FUTURES | "The Future" Star Hamish Linklater on His Future and Writing Love Letters to Miranda July

Age: 35
Hometown: Great Barrington, Massachusetts

Why He’s On Our Radar: While Linklater is a familiar face on the small screen with a lead role opposite Julia Louis-Dreyfus in “The New Adventures of Old Christine,” and appearances on an array of shows including “Ugly Betty” and “Pushing Daisies,” he breaks out this weekend on the big screen opposite Miranda July in her second feature “The Future.” In the whimsical romantic dramedy, Linklater plays Jason, one half of a couple whose decision to adopt a stray cat backfires when it forces them to face what the future really holds.

What’s Next: A lot. On the big screen he next appears in Peter Berg’s blockbuster “Battleship” in which he costars opposite Liam Neeson, Alexander Skarsgard and Rihanna, and Daryl Wein’s hyped indie “Lola Verus,” starring Greta Gerwig, Bill Pullman and Debra Winger. As for whether he’ll be transferring to the big screen full time, Linklater said, “Funnily enough, the indie world (and not even the big blockbuster world) don’t pay what TV does. So we’ll see what happens.”

indieWIRE Asks: So you kind of fell into acting by chance right?

Yeah. My mom co founded a theater company called Shakespeare in Company when I was a kid. I think it was probably cheaper than paying for babysitters, to put me in the plays. It was awesome. There’s always a kid to kill.

When did you know you wanted to pursue acting as a profession?

I tried to go to college to do something else. I wanted to be an English major but I dropped out after a year. I had a good GPA! But I got bit from all those summers by Shakespeare bugs. I couldn’t quite shake it.

How did you get involved with “The Future”? I’m guessing Miranda does things differently.

I never wanted to get a job more that I wanted to get this job, so it’s kind of amazing that I actually go it. I was a huge admirer of her movie and her short stories…and just her voice. When I read the script, I thought, ‘Wow I could play that part.”

I sent her chapters from my unpublishable memoir. I sent her love letters. I sent her short films that I had been in. Anything else had the Fantastic Four [he appeared in 2005’s “Fantastic Four”] in the background, or a laugh track in the background. I didn’t really have anything that suggested my indie credibility.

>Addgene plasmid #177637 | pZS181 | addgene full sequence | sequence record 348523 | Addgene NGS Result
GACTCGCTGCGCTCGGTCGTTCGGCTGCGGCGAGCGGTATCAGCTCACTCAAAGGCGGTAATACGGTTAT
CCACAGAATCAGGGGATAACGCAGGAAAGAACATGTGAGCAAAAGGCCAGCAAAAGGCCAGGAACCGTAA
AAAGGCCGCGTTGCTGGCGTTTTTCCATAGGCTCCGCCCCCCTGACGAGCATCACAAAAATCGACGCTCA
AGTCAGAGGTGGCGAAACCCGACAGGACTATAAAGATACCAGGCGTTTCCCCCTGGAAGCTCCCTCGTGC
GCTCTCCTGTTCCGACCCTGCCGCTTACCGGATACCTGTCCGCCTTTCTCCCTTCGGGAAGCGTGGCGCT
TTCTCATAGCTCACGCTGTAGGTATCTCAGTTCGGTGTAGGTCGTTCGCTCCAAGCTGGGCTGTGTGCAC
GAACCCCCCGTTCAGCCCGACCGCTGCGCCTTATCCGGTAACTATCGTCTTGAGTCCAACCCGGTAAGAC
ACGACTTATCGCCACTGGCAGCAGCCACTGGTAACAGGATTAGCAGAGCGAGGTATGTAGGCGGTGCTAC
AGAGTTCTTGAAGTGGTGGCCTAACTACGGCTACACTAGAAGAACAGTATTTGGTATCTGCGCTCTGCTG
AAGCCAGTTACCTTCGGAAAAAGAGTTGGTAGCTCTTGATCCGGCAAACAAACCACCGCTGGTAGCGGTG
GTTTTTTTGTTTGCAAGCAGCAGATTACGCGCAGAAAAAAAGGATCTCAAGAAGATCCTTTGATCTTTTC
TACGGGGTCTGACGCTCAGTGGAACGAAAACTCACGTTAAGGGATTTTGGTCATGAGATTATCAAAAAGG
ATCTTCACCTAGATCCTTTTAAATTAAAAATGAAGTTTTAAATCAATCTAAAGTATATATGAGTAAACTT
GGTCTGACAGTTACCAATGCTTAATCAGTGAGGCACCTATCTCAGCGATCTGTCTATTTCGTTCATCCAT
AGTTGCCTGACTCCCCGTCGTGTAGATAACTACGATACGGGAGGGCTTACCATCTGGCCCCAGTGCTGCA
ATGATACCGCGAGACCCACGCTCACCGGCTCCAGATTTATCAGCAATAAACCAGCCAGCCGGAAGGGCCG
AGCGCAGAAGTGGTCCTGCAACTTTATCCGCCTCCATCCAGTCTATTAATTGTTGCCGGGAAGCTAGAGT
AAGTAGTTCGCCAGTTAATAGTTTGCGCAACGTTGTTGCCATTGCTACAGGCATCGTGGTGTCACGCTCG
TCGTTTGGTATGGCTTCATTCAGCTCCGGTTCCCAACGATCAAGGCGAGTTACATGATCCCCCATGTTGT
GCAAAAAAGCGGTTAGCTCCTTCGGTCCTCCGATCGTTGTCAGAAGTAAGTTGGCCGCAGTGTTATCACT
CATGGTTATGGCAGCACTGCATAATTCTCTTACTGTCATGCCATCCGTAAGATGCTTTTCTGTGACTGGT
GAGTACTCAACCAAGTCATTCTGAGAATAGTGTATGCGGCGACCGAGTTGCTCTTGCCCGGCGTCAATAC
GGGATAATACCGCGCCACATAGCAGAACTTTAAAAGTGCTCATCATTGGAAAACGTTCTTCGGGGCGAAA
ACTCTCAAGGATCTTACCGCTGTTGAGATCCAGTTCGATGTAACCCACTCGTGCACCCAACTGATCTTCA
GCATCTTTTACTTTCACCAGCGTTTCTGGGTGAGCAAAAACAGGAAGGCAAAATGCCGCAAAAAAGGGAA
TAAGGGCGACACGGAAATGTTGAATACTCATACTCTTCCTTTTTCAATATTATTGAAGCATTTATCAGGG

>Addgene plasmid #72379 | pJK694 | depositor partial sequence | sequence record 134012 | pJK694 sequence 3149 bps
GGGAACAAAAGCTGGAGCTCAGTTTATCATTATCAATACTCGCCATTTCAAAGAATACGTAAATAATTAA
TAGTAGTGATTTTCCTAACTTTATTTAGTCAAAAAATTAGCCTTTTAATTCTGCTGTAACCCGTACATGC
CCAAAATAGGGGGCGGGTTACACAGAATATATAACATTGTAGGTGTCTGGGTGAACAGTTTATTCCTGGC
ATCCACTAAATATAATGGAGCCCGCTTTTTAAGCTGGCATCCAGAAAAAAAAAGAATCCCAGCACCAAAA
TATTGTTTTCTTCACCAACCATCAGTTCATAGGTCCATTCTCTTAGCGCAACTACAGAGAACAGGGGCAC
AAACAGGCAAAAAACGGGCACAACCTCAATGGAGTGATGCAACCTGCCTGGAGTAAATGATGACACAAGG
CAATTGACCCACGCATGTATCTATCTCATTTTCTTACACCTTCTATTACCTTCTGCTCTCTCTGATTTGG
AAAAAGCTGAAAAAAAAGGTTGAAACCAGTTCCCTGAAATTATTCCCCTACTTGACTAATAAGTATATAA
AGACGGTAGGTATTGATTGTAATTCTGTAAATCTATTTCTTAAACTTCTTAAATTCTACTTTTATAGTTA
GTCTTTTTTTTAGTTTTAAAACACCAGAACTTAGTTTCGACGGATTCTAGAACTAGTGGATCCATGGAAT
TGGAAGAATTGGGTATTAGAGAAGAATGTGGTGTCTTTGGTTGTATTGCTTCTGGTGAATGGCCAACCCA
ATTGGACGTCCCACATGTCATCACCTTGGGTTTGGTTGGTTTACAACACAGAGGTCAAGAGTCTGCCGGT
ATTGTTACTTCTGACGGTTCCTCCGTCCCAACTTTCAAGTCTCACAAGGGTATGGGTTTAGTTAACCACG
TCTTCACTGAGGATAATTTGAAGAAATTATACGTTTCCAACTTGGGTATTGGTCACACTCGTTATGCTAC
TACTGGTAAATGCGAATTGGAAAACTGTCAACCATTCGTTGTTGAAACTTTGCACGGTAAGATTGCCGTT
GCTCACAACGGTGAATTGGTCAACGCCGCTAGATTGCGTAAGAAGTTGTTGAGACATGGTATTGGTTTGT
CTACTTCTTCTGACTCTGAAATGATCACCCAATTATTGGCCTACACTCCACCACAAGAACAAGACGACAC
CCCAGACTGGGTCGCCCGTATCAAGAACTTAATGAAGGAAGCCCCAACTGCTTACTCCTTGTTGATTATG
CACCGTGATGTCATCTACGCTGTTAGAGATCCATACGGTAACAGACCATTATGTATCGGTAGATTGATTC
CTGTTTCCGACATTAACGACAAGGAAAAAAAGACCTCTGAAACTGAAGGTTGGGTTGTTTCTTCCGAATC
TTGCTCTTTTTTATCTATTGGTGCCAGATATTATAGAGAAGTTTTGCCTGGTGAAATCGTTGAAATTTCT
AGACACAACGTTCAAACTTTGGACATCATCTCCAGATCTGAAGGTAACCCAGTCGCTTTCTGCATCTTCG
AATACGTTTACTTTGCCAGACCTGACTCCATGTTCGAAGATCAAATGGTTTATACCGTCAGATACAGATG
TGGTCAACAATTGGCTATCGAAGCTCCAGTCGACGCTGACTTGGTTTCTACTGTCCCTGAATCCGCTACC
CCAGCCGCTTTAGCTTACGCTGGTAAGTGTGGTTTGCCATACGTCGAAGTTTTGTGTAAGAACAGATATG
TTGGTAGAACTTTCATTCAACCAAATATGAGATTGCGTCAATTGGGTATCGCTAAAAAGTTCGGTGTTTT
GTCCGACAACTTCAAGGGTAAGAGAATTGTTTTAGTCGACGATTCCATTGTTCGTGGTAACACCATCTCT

Thank God for her being so doggedly independent and really wanting who she wants. It took a long time because the film went away for a while and then it came back. It really was happenstance that it worked out because they just were getting ready to go and I Emailed her when I was boarding a plane for Christmas saying, “Did you ever make your movie?” When I landed I had an email from her saying, “Funny you should write. We’re getting going now again. Can you fly back and audition again?” So that was just lucky.

How’s the ride been since it world premiered at Sundance?

I had been at Sundance like 11 years years previously with “Groove,” which was my first time working in front of a camera. So it was overwhelming. I spent the whole time crying and doing too much partying. I came back as a more seasoned and experienced person and I still spent the whole time crying.

It’s so beautiful and lucky to be in a film you’re really proud of that people respond to. Mainly, I’m happy for Miranda and I just hope it continues to afford her the opportunity to make more movies.

Did Miranda’s script speak to you on a personal level?

I think it spoke to me in ways I wasn’t really willing to admit. But she’s such a fine writer, just technically, that I was so impressed with it. Also just the magical realism of it that feels so necessary and inevitable for these characters, that they have to talk to the moon, that they have to stop time, get buried in the ground. That’s the only way in this world to break yourself, so you can put yourself back together again. I just found it really moving. I mean I hadn’t turned 35 yet and now I turned 35. I’m like, now that’s why I desperately needed to do it, because it feels really real.

Is your future as daunting now that you have this coming out, along with a slew of other projects in the near future?

Since “The Future” I think my future is daunting as it ever was. My only security blanket is knowing that I probably will never be hired again. That keeps you hustling and working and trying to get better.